SINGAPORE - A short film by Singapore artists Mark Chua and Lam Li Shuen has come out tops in a prize for young artists who create digital art.
The Cup, a surreal story of a man with a brewing machine for a head, was born amid the isolation of last year's circuit breaker period.
Chua, 29, and Lam, 25, received US$15,000 (S$19,890) for their black-and-white video, which won in the Moving Image category of the Julius Baer Next Generation Art Prize.
The inaugural award by the Swiss private banking group was announced in November last year, with an open call to South-east Asian artists aged 18 to 40.
They could submit moving or still images, such as digital paintings, video art and virtual reality artwork.
Three winners in the Still Image and Moving Image categories each received US$15,000, US$10,000 or US$5,000.
Chua and Lam, collectively known as Emoumie, say their film is a "humorous take" on the flattening out of life during the Covid-19 pandemic. They intend to funnel the prize money into their upcoming short film and a screening of another project.
Meanwhile, Myanmar artist Shwe Wutt Hmon won the Still Image category with I Do Miss Hospital Visit, an experimental series of images she created by scanning the scars on her own body and juxtaposing them against withered flowers, old family photos and CT scans.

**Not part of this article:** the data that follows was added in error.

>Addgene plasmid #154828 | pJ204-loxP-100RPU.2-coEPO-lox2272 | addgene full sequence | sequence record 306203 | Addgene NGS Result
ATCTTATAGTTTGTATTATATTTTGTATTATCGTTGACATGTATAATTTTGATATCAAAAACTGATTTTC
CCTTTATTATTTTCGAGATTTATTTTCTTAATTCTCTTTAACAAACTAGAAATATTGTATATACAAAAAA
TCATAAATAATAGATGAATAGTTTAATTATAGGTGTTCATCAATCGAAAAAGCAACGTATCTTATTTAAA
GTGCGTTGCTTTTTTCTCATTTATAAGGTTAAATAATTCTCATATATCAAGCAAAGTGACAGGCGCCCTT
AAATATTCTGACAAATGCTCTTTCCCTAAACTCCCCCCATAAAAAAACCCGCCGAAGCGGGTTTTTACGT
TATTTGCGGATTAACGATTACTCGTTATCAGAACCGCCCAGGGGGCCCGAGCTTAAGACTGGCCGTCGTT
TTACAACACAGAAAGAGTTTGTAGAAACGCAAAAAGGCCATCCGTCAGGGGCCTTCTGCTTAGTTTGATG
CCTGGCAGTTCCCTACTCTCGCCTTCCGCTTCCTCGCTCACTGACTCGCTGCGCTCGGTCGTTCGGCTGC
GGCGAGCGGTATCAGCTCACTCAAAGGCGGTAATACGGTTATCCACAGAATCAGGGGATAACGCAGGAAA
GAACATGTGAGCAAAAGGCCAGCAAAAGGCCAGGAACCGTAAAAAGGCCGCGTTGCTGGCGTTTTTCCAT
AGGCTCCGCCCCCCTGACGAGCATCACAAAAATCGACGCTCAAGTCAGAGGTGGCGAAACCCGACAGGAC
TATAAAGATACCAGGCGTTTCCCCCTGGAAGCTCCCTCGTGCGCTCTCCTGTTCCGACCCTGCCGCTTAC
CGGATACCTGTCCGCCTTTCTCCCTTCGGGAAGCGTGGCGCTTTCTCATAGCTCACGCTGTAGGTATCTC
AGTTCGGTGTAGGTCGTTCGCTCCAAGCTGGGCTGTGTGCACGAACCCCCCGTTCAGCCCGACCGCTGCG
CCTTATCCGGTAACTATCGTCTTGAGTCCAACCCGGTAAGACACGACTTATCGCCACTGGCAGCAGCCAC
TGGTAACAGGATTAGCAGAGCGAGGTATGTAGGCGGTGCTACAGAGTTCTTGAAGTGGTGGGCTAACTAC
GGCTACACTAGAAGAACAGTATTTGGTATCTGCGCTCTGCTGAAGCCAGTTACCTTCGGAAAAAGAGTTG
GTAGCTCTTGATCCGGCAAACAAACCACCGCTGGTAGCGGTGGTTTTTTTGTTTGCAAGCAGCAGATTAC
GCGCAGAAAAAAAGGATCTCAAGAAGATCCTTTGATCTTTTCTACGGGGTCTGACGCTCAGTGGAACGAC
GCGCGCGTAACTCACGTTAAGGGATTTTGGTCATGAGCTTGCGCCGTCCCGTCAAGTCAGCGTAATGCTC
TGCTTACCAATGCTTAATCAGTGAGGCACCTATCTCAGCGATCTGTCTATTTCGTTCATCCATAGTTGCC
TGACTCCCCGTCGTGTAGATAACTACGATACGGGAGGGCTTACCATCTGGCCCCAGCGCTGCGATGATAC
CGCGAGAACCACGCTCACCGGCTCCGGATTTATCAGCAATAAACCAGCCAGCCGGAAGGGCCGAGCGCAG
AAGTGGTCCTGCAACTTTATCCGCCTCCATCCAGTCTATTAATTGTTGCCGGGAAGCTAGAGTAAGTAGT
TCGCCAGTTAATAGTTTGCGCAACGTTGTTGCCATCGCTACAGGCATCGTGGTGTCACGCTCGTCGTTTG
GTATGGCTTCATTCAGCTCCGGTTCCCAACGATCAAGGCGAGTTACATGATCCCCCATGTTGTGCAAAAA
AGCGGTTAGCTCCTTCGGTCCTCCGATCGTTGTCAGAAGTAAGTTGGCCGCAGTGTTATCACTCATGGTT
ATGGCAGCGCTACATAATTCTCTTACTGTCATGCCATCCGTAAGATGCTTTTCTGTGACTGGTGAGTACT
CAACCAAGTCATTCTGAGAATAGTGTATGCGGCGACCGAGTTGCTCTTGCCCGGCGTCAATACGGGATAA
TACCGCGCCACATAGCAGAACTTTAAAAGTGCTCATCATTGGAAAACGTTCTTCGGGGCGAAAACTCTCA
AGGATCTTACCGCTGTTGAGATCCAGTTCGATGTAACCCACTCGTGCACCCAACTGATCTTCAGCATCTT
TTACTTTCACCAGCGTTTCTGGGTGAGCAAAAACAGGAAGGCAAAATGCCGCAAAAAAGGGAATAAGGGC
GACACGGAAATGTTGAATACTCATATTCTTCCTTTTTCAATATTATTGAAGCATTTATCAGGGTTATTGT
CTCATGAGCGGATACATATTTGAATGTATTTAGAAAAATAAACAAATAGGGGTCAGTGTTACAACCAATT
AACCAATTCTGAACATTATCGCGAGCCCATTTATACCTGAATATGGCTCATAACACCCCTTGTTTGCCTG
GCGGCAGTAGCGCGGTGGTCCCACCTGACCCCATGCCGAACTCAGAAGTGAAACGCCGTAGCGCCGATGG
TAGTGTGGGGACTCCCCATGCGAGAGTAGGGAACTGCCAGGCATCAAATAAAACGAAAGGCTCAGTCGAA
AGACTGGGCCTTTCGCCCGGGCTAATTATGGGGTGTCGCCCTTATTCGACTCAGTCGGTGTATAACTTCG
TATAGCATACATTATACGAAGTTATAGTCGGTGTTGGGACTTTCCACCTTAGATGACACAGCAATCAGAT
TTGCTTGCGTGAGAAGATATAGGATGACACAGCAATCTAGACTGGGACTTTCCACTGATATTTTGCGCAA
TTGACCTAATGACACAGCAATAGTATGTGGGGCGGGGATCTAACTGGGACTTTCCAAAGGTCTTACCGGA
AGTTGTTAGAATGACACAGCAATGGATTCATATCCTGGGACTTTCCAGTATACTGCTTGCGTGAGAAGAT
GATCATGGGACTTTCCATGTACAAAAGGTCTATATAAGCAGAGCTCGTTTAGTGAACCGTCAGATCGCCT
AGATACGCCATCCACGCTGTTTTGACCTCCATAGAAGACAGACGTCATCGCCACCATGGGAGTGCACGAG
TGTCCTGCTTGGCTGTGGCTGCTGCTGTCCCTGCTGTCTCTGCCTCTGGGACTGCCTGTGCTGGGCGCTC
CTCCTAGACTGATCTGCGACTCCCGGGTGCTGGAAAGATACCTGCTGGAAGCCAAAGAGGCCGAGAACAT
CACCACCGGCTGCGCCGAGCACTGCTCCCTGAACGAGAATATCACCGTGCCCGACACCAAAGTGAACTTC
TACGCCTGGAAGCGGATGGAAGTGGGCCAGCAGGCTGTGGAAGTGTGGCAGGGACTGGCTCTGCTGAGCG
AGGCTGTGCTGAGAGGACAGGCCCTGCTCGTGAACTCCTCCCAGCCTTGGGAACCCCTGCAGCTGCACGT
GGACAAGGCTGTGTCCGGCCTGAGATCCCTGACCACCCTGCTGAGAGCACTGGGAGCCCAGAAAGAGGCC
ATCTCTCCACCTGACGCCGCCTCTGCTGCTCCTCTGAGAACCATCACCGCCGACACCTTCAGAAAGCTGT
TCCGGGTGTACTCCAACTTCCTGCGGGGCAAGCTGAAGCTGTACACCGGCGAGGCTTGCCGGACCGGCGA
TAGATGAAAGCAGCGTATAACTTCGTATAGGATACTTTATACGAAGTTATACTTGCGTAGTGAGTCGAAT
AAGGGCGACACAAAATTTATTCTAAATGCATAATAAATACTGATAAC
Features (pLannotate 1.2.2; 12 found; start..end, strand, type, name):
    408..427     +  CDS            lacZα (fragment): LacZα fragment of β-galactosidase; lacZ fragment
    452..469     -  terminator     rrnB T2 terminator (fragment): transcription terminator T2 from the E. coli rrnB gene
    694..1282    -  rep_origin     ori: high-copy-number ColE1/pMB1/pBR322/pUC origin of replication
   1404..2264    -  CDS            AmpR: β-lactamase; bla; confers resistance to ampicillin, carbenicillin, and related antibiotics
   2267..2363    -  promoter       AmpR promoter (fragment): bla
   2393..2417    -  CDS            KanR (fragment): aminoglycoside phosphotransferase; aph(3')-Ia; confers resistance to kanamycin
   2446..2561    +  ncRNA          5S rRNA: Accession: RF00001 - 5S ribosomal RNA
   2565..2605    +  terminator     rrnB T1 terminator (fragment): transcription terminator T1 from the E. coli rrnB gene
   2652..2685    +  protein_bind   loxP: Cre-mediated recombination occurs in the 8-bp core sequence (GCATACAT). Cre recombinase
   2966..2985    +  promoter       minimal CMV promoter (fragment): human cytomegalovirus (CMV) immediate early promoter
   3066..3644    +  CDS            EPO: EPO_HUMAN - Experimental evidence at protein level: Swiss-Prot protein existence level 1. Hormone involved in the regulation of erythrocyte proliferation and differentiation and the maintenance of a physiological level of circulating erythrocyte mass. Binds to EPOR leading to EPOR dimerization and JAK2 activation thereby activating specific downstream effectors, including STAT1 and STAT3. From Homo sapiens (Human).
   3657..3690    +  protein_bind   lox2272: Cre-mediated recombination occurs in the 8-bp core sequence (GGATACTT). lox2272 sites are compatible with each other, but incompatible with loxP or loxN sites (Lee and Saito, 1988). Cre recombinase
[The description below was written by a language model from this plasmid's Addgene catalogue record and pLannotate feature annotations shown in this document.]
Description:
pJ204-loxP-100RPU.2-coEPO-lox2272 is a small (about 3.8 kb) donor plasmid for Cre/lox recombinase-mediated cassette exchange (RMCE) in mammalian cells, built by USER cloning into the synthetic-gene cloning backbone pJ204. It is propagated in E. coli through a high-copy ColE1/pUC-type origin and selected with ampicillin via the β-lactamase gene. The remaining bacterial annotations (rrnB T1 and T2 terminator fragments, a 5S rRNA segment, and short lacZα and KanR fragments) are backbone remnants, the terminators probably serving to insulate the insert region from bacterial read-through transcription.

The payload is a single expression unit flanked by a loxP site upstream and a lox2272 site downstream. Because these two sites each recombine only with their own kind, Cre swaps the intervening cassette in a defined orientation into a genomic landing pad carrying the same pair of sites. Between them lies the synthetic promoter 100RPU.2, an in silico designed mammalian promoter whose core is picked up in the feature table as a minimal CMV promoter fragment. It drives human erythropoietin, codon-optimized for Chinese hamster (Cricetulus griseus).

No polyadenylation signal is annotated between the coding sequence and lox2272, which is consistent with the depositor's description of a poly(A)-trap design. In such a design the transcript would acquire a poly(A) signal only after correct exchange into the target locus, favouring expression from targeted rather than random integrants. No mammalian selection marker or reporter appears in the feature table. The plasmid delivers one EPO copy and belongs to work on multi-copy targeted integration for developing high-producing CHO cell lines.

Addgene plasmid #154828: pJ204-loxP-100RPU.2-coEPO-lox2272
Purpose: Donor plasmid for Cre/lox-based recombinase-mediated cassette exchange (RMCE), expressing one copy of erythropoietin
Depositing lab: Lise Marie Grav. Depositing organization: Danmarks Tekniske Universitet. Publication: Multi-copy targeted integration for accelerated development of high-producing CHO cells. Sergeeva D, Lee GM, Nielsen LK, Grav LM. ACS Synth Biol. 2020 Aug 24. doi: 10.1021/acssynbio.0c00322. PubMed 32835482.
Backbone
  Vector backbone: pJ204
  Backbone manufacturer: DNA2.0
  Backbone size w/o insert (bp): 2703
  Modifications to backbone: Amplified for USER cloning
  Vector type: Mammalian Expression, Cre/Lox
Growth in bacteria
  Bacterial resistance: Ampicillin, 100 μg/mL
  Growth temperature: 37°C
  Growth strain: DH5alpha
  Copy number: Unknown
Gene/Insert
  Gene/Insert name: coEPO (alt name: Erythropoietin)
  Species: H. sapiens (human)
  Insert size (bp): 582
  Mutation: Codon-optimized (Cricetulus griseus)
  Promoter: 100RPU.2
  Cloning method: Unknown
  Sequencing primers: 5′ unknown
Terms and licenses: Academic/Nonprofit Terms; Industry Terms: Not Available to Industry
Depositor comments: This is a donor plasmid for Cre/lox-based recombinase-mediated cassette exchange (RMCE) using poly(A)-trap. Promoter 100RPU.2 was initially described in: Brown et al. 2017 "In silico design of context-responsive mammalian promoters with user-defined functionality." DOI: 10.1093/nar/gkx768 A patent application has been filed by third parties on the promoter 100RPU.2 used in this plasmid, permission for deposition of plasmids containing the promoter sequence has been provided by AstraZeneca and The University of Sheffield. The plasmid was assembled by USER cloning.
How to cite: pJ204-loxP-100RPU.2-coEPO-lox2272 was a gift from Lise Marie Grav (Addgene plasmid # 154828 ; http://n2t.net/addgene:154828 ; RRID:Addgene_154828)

Singapore's Robert Zhao bagged the second prize in that category with And A Great Sign Appeared (Thailand-Singapore). The work was prompted by sightings of unusually large flocks of Asian open-bill storks in Singapore in 2019 - a sign, perhaps, of environmental change in the region.
Zhao, 38, says: "I will continue documenting the stories I see happening between human species and non-human species, no matter how uncomfortable they are."
There were 204 competition entries, a number that "exceeded expectations", says Mr Jason Moo, Julius Baer's head of private banking for South-east Asia.
The judging panel comprised curator Barbara Staubli of The Julius Baer Art Collection, art collector Wiyu Wahono, contemporary art collector Cheryl Loh, gallerist Audrey Yeo of Yeo Workshop, and curator Inti Guerrero.
Ms Yeo says: "There is a diverse range of narratives, moods and interests in the finalist line-up - works that range from cerebral engagements with big ideas to intimate, revealing portraits of individual lives to humorous, whimsical images of everyday existence."
A virtual exhibition of finalists' works runs till June 30. Go to this website.